Children represent the future and most parents would do almost anything to ensure their sons' and daughters' well-being. But does that mean they have a level of caring and responsibility that those who are childless can't match? And does it mean that people without children shouldn't be trusted with powerful leadership positions? Last week, a hapless British politician tried to argue that it did.

That criticism was aimed at Theresa May, who became Britain's second female prime minister yesterday. It's just the latest in the stranger-than-fiction tale that began with "Brexit," Britain's unexpected vote to leave the European Union last month. Prime Minister David Cameron, who had campaigned to stay in the EU, announced his resignation the moment the votes were counted. Under British law, the reigning party, in this case the Conservatives, votes to replace a resigning prime minister without holding a new election, and their selection came down to two rivals, May, who was then home secretary, and Andrea Leadsom who is energy minister.

But then Leadsom said this in a newspaper interview: "I have children who are going to have children who will directly be a part of what happens next." This, she suggested, made her a better choice than the childless May, because, "I feel that being a mum means you have a very real stake in the future of our country, a tangible stake."

The comments amounted to political suicide. After the story ran and criticism came raining down, Leadsom at first tried to deny that she'd said what she had, but the paper had recordings as proof. Next, she apologized to May but it was too late. With few options left, Leadsom salvaged what dignity she could by withdrawing from the race, leaving May the last woman standing.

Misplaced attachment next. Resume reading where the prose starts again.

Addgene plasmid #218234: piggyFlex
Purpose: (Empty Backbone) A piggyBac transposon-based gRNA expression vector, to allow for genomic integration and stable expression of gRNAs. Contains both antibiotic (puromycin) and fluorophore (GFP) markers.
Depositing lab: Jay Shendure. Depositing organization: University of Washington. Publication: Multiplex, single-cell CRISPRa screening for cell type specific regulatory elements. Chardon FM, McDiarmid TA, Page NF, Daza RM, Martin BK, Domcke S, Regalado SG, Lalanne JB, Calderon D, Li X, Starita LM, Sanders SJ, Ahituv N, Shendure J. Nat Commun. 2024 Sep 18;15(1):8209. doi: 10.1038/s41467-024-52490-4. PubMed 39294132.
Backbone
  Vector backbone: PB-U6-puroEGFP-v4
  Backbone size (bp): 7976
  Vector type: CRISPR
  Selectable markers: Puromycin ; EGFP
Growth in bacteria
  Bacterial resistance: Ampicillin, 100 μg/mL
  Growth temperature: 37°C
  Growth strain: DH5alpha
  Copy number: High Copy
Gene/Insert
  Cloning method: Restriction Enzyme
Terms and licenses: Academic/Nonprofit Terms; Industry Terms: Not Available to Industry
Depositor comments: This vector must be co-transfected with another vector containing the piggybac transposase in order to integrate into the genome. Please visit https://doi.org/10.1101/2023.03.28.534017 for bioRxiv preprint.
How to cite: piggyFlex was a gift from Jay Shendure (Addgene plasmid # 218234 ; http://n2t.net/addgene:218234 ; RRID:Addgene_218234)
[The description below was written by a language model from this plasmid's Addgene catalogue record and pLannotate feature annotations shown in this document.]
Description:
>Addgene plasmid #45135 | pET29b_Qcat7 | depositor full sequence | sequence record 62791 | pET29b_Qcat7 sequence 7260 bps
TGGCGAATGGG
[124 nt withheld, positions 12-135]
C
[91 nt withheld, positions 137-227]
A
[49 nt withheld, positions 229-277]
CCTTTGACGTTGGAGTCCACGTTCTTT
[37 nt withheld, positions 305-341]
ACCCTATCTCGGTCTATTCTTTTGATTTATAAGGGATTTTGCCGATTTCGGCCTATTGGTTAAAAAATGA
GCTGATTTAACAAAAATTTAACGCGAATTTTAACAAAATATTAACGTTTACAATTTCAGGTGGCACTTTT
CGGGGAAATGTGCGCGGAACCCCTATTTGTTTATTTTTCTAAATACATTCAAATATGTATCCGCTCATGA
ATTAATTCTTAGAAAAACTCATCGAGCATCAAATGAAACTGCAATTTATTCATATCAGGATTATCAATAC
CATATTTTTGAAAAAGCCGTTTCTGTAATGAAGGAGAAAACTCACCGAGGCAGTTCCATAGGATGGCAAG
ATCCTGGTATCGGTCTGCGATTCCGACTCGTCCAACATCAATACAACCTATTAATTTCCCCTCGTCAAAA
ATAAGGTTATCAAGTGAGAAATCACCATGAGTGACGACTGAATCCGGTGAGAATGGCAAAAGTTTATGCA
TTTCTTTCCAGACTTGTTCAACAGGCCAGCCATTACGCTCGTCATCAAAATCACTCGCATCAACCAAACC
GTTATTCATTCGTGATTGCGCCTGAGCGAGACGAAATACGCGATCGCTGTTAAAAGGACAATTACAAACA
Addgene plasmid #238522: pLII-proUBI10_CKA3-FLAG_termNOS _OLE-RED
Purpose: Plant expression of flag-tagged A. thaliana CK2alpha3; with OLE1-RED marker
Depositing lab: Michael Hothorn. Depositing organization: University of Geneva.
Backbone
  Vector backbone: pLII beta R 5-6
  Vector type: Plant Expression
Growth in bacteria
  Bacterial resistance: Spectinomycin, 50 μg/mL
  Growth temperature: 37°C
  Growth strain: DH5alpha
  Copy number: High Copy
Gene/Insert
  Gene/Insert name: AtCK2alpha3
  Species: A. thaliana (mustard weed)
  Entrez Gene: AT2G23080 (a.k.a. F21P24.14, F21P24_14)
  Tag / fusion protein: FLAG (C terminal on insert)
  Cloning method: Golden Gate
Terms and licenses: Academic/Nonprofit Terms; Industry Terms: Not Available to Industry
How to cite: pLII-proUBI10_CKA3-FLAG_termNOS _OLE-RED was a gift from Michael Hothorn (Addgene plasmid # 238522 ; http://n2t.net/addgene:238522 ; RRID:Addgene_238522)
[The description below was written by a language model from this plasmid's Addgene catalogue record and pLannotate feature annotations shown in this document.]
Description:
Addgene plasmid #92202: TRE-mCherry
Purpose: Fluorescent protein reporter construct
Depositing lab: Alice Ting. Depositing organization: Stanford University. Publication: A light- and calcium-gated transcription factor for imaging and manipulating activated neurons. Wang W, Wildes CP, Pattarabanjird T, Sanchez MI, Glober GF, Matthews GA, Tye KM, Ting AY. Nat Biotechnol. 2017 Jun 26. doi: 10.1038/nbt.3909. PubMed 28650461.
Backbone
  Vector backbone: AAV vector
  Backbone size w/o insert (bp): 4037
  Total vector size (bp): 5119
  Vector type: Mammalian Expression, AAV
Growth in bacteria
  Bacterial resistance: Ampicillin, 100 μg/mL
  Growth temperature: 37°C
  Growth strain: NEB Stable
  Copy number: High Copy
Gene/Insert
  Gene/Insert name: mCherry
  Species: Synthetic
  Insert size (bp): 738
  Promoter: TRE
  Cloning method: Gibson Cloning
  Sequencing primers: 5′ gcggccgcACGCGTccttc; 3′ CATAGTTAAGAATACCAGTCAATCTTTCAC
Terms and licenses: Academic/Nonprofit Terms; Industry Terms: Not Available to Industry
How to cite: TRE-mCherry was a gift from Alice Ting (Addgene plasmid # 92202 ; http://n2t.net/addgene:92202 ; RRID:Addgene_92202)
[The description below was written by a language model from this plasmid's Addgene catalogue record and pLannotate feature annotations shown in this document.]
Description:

Would a parent care more?

But what about the idea that as a parent, you have more "skin in the game" when it comes to the future, and thus can be trusted to do a better job? It's a question I tend to take personally, since although I have stepchildren and step-grandchildren, I've never had a child of my own. 

It's easy enough to point to choices made by parents that squarely put the future in doubt. John F. Kennedy had a small son and daughter when he brought the world to the brink of nuclear war in the Cuban Missile Crisis, to name just one example. And one could argue that caring too much about your children (as opposed to everyone else's) could lead you to make decisions purely in their interest, such as eliminating inheritance tax.

And yet, many people seem to instinctively distrust non-parents as leaders. Only one U.S. president, James Polk, took office with no children in tow, although five others (including George Washington) had adopted children rather than biological ones.

In modern times, the idea of a childless, let alone unmarried, president seems out of the question. And that's a shame. As a society, we've (more or less) come to accept that the old standard model of a husband and wife who marry young, raise 2.5 children and stay together their whole lives no longer reflects how people really live, if it ever did. 

Although the commonly held belief that half of all marriages end in divorce is false, there certainly are plenty of divorces and remarriages, creating step-parents and stepchildren and odd and new ways of living with one another. Some of these combinations lead to parenthood. Others might not.

In my case, it was bad timing. My first husband was eager to have a child but he was a troubled and irresponsible person who I knew would make a bad father. My second husband already had grown kids so his parenting skills were proven. But by the time I married him I was 40 and although we tried to have a child together it was too late.

It's ludicrous to think that, had I been foolish enough to have children in my first marriage, that would make me a better leader in some people's eyes. The truth is, it's not having or not having children that makes you a good leader, it's who you are. The only way to tell if someone can be trusted to influence the future is to look at him or her as a whole person. Fortunately for Britain, the leadership of Britain's Conservative Party seem to have done just that.